Hope and truth are our reference points says Bishop Michael as he battles to untwist an adjective in this month's Chad Blog.
At the time of writing this, the situation in and around Ukraine seems to be deteriorating, with many citizens in Kyiv and Kharkiv sheltering in underground stations and others heading towards the borders, with Russian soldiers apparently bewildered what they are being asked to do and Russian civilians reeling under the impact of sanctions, with a rising death toll and escalating anxieties, and with all of us trying to come to terms with how quickly and dreadfully Europe has become a theatre of war. Jesus words to his disciples about ‘wars and rumours of wars’ have suddenly come to have a new urgency – not simply a saying from long ago, but a description of our own times.
And these terrible developments have followed close on the heels of other events which have reminded us of the fragility of life: just as we were emerging from two years of the scourge of the COVID pandemic, with all the traumatic suffering, mental and physical that brought, three successive storms in less than a week hit our beleaguered island, bringing widespread disruption, damage and destruction. And then, to cap it all, there was an earthquake – admittedly a small one, but as its epicentre was Walsall it felt very close to home.
The popular press increasingly uses one word for events of this kind and for their impact on human beings. Widespread scenes of climatic devastation, massive crowds of displaced people, terrible scenes of military destruction – all are regularly described as being ‘biblical’ in scale. In fact, it is probably the case that the use of the word ‘biblical’, outside the Church, is now almost restricted to situations of catastrophic malfunction and suffering.
It seems to me that this both expresses a profound truth and at the same time completely misses the point. The truth is, that the Bible is set in a world which is full of violence, division, pain and anxiety. And the faith of Christians, shaped by the biblical witness as we are, does not try to pretend that the world as we know it is a safe, comfortable or easy place to live. The biblical writers describe the societies in which they lived with searing honesty and unflinching challenge, and we in our turn know from the teachings of our faith that the world is not how God wants it to be.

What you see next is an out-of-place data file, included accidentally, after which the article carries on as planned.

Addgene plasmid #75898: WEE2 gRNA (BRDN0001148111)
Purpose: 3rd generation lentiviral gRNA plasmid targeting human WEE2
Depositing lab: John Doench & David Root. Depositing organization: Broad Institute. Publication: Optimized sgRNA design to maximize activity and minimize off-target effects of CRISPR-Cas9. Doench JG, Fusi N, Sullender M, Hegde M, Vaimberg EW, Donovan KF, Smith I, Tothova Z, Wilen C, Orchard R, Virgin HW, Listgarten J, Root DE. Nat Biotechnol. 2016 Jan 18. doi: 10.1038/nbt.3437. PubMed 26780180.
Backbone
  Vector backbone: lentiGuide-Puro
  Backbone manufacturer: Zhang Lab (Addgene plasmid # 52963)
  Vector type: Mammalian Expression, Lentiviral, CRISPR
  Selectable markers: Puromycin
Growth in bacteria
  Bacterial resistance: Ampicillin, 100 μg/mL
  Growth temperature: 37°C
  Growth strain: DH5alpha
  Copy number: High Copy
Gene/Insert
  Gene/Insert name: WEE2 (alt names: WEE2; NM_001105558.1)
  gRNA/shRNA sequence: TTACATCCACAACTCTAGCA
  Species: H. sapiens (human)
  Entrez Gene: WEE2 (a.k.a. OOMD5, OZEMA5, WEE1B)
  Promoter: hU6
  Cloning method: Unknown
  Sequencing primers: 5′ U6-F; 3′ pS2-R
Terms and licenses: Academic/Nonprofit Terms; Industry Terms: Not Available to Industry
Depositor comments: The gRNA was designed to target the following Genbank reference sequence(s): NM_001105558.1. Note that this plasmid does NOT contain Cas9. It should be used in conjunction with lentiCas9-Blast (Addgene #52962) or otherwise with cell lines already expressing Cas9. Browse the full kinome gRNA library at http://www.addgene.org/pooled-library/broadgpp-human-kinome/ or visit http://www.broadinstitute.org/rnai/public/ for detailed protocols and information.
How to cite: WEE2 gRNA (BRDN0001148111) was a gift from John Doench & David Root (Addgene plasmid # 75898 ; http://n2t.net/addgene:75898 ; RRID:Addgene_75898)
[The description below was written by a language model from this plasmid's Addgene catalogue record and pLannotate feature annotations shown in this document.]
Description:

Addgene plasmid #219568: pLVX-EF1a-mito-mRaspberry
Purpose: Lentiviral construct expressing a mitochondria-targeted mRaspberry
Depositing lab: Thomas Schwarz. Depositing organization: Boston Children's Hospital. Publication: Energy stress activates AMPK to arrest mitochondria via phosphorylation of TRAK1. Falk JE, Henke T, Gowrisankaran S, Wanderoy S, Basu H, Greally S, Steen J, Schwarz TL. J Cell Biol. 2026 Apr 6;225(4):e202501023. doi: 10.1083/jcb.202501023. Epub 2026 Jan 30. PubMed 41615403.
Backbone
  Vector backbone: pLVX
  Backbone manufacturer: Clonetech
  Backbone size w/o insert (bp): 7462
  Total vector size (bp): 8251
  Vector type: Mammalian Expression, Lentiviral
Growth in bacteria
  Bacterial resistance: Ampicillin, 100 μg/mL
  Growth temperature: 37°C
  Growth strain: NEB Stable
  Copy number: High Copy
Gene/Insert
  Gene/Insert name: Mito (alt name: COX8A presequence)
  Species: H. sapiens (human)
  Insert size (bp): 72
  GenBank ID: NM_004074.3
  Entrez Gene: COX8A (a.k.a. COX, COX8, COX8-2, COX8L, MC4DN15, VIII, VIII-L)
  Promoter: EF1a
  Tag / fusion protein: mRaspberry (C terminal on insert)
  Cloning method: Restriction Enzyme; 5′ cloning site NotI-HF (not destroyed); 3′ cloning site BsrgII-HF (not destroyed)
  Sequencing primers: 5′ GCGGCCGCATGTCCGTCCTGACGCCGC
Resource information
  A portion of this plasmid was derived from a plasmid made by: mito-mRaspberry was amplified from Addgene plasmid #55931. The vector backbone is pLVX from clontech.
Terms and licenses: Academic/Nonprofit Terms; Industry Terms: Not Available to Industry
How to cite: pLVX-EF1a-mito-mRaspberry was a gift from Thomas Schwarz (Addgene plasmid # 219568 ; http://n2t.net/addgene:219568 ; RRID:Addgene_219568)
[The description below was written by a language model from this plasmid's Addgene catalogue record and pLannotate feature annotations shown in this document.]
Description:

But that is only half the picture. Our faith indeed tells us how the world actually is, but it also reminds us of how it could be – of how it will be when God’s purposes are fulfilled. We have a message not only of realism but also of hope, and it is for hope that our society is so hungry. Christian hope is not a mere cheerful optimism, but a solid expectation built upon the truth that Jesus’ cross and resurrection offers a better way for us to live than the sad and destructive ways of the world. And hope built on faith helps us to do what Jesus told his disciples to do in their own violent and conflicted times: ‘Hold your heads high, because your redemption is at hand’.
As our churches enter into the wonderful season of Lent, given for our refreshing as we prepare to celebrate the triumphant feast of Easter, what we offer above all to our troubled times is a commitment to pray. Prayer changes many things, and most of all it changes us, because it aligns our wills to God’s will. So through prayer we see the sin of the world more clearly as God sees it, and we imagine the glory of the world more vividly as God would have it be. My prayer at a time like this is twofold: first, ‘Lord, have mercy’; and then, ‘Your kingdom come’. Have mercy on us all in the mess we have made of your world; and renew our hope to work for Jesus’ kingdom of justice and peace.